Robert Downey Sr., Filmmaker and Provocateur, Is Dead at 85

Robert Downey Sr., who made provocative movies like “Putney Swope” that avoided mainstream success but were often critical favorites and were always attention getting, died on Wednesday at his home in New York. He was 85.

His family said the cause was Parkinson’s disease.

“Putney Swope,” a 1969 comedy about a Black man who is accidentally elected chairman of a Madison Avenue advertising agency, was perhaps Mr. Downey’s best-known film.

“To be as precise as is possible about such a movie,” Vincent Canby wrote in a rave review in The New York Times, “it is funny, sophomoric, brilliant, obscene, disjointed, marvelous, unintelligible and relevant.”

The film, though probably a financial success by Mr. Downey’s standards, made only about $2.7 million. (By comparison, “Butch Cassidy and the Sundance Kid” that same year made more than $100 million.) Yet its reputation was such that in 2016 the Library of Congress selected it for the National Film Registry, an exclusive group of movies deemed to have cultural or historical significance.

Also much admired in some circles was “Greaser’s Palace” (1972), in which a Christlike figure in a zoot suit arrives in the Wild West by parachute. Younger filmmakers like Paul Thomas Anderson (who gave Mr. Downey a small part in his 1997 hit, “Boogie Nights”) cited it as an influence.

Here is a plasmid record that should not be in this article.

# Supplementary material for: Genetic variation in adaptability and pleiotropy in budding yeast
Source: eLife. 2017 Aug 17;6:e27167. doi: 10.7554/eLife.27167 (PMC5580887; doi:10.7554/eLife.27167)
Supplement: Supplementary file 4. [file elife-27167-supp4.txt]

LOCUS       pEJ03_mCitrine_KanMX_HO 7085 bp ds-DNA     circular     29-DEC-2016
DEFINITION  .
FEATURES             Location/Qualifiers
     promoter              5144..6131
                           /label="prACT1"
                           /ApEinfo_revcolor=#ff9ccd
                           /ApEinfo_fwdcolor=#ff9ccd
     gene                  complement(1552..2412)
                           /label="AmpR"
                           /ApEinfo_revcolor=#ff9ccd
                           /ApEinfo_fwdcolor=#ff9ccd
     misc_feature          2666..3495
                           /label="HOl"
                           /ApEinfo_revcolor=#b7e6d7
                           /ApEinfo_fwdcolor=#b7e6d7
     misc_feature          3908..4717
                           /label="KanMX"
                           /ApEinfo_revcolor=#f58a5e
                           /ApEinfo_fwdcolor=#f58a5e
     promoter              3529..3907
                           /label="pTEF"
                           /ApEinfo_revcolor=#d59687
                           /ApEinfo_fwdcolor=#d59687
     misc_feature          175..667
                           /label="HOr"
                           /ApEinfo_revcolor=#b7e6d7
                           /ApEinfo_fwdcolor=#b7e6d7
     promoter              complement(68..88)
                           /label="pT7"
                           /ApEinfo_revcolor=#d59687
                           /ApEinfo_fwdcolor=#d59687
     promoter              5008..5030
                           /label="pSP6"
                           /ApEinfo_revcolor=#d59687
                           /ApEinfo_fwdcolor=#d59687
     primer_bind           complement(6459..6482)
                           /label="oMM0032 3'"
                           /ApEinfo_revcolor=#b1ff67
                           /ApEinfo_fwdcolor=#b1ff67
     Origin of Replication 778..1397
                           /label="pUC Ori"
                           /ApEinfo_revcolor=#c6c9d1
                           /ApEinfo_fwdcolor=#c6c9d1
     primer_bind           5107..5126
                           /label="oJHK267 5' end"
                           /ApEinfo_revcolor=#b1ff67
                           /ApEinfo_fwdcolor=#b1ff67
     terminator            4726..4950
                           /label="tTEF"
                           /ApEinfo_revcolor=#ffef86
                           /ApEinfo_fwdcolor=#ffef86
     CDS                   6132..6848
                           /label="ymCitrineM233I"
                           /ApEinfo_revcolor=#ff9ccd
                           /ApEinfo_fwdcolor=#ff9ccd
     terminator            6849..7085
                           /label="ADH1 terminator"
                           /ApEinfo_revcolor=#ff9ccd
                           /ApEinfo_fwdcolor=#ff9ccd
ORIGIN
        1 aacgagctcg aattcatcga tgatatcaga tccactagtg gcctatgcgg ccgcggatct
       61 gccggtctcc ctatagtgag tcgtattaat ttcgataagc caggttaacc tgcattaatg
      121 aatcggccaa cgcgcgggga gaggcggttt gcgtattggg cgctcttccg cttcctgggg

None other than Joseph Papp, the theater impresario, in a letter to The New York Times after Mr. Canby’s unenthusiastic review, wrote that “Robert Downey has fearlessly descended into the netherworld and come up with a laughing nightmare.” (Mr. Papp’s assessment may not have been entirely objective; at the time he was producing one of Mr. Downey’s few mainstream efforts, a television version of the David Rabe play “Sticks and Bones,” which had been a hit at Mr. Papp’s Public Theater in 1971.)

Between “Putney Swope” and “Greaser’s Palace” there was “Pound” (1970), a political satire in which actors portrayed stray dogs. Among those actors, playing a puppy, was Robert Downey Jr., the future star of the “Iron Man” movies and many others, and Mr. Downey’s son. He was 5 and making his film debut.

A complete obituary will be published soon.